More students staying to catch up, get ahead or avoid HOPE changes
According to Betsy Nolen, assistant director of communications at GSU, student enrollment will be around 10,000 for the summer semesters that began Monday. 
    Although official numbers will not be released until after the summer B-term starts in late June, the university already has seen its summer numbers rise in previous years. It has grown from 8,892 students in the summer sessions of 2008 to a record enrollment of 9,950 students last summer.
    The condensed class periods result in longer class time for students, but carry the same workload. Many students remaining in Statesboro they are taking classes to catch up, get ahead or finish up their degrees. 
    “I take summer classes because I want to get ahead so I can graduate early,” said senior Melissa Strickland, an information technology major.
    Some students are taking advantage of HOPE before the changes in eligibility requirements kick in in August or continue to use their government grants.
    “It pays to say in school,” said Kadisa Johnson, a Spanish and information technology major. “The government pays for me to stay in school, so I do.”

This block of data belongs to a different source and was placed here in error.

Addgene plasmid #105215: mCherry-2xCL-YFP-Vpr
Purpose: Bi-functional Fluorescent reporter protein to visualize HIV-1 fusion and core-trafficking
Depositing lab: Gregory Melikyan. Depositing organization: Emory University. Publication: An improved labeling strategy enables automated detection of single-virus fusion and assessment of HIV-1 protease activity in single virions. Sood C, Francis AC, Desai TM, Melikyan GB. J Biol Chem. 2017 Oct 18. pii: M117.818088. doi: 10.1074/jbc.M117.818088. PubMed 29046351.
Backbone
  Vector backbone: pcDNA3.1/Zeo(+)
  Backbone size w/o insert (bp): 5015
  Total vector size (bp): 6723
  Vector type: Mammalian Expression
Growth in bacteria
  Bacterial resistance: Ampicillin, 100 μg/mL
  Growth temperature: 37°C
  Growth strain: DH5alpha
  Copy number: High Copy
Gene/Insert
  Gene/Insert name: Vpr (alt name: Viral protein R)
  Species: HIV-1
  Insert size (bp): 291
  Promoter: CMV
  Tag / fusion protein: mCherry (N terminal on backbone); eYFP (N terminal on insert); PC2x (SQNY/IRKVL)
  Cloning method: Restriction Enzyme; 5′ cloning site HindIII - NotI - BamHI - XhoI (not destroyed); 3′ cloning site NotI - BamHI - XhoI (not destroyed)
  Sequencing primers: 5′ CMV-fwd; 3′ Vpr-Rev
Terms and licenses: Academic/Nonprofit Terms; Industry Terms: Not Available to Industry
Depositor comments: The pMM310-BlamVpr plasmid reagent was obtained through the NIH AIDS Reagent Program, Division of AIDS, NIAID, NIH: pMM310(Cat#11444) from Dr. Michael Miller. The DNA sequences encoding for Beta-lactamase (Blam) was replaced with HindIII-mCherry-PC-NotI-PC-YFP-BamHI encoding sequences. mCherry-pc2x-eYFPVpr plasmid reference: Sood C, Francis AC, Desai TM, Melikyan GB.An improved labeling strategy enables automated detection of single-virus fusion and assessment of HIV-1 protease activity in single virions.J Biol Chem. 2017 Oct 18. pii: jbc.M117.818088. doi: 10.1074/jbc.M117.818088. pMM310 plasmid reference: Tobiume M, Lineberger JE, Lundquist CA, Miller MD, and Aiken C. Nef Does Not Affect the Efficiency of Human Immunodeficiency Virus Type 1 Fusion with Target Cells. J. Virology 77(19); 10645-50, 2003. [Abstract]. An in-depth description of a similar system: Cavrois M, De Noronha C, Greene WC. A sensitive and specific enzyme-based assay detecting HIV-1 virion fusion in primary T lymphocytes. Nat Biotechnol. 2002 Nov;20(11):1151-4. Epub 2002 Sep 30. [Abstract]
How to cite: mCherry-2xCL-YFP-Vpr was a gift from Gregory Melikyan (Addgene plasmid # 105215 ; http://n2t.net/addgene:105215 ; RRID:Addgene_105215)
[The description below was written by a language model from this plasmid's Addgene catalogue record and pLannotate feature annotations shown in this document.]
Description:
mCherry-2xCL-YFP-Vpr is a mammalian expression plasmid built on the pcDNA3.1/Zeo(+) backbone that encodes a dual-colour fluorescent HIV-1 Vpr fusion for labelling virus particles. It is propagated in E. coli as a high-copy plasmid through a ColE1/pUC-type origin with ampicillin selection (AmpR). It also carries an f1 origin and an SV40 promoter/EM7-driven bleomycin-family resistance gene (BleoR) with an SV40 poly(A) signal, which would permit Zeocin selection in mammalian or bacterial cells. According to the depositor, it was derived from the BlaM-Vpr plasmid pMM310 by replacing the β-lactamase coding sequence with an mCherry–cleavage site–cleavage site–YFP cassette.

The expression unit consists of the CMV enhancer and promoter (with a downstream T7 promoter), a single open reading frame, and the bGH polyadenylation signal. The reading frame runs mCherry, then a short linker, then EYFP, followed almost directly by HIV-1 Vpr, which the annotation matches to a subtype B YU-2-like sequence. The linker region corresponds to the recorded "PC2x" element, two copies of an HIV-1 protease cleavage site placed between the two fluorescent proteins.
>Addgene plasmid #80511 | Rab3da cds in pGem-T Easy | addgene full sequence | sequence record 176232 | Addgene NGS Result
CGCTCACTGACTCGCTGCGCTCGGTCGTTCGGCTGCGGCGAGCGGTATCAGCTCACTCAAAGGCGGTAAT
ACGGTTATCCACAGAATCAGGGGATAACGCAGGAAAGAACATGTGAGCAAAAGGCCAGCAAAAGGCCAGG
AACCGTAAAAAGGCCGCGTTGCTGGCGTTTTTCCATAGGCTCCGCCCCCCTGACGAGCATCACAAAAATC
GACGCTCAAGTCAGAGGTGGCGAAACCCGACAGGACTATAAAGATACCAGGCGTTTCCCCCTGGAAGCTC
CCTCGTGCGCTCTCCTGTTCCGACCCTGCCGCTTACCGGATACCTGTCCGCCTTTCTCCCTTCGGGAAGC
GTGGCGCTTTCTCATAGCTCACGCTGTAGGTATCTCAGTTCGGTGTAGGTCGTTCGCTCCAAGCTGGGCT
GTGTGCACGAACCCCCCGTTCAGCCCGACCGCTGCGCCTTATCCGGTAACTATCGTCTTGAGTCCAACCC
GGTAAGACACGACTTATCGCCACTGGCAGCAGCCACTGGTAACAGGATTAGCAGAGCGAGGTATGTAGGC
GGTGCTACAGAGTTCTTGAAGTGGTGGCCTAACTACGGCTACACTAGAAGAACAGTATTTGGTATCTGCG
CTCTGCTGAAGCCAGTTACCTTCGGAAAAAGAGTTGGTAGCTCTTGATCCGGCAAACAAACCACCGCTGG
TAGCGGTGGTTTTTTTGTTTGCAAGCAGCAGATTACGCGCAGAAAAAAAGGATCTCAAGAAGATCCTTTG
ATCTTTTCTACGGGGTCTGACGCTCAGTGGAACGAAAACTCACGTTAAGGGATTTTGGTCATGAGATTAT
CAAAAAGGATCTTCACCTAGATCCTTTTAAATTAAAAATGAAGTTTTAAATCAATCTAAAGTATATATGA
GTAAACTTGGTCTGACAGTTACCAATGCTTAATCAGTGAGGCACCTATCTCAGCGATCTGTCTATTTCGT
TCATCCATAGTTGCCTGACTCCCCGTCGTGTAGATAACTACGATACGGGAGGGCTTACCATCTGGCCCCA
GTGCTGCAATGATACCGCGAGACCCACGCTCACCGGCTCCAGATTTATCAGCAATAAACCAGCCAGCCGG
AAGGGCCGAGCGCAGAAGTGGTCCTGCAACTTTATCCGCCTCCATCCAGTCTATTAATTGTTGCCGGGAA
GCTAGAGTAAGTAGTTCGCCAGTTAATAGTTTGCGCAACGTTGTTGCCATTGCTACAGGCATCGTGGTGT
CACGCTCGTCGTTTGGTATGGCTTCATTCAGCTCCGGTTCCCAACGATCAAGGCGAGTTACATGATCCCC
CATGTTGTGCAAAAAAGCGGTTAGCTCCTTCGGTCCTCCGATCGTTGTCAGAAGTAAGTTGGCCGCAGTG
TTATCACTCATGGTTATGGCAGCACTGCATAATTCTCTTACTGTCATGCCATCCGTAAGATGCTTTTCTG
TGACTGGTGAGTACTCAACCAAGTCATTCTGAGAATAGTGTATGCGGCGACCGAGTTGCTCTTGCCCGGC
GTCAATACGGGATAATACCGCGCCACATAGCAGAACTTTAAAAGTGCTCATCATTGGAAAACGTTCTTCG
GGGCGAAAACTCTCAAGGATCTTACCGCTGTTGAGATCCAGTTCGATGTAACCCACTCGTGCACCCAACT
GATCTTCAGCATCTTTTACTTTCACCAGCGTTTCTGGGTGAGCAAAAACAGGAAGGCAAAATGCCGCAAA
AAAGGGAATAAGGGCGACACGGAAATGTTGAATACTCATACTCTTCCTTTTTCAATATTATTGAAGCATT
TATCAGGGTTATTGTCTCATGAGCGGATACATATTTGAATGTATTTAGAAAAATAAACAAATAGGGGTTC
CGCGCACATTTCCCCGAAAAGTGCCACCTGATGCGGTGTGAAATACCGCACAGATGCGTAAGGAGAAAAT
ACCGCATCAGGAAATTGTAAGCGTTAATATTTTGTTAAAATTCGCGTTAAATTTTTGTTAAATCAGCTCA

Nolen cited future changes in the HOPE scholarship as a reason for some students staying but noted that summer numbers have been on the rise for several years.
    “It is important to note that we have no way of knowing who is staying on campus because of HOPE, and who would have enrolled anyway,” she said. “We have seen a steady increase in summer enrollment for several years—so, we could not attribute increases just to the HOPE situation.”
    These students represent a change in summer business for the local economy.
“Student business slowed down significantly during the summer months years ago, but I think now many will tell you that is not the case because roughly half of our student body now stays over the summer to take courses. Last year, our summer sessions had a record $59.1 million economic impact on the area,” Nolen said.
    This increase of students represents the growth of the university in recent years. GSU expects its numbers this summer to reflect the recent trends of past summers and looks to continue to grow in the future, Nolen said.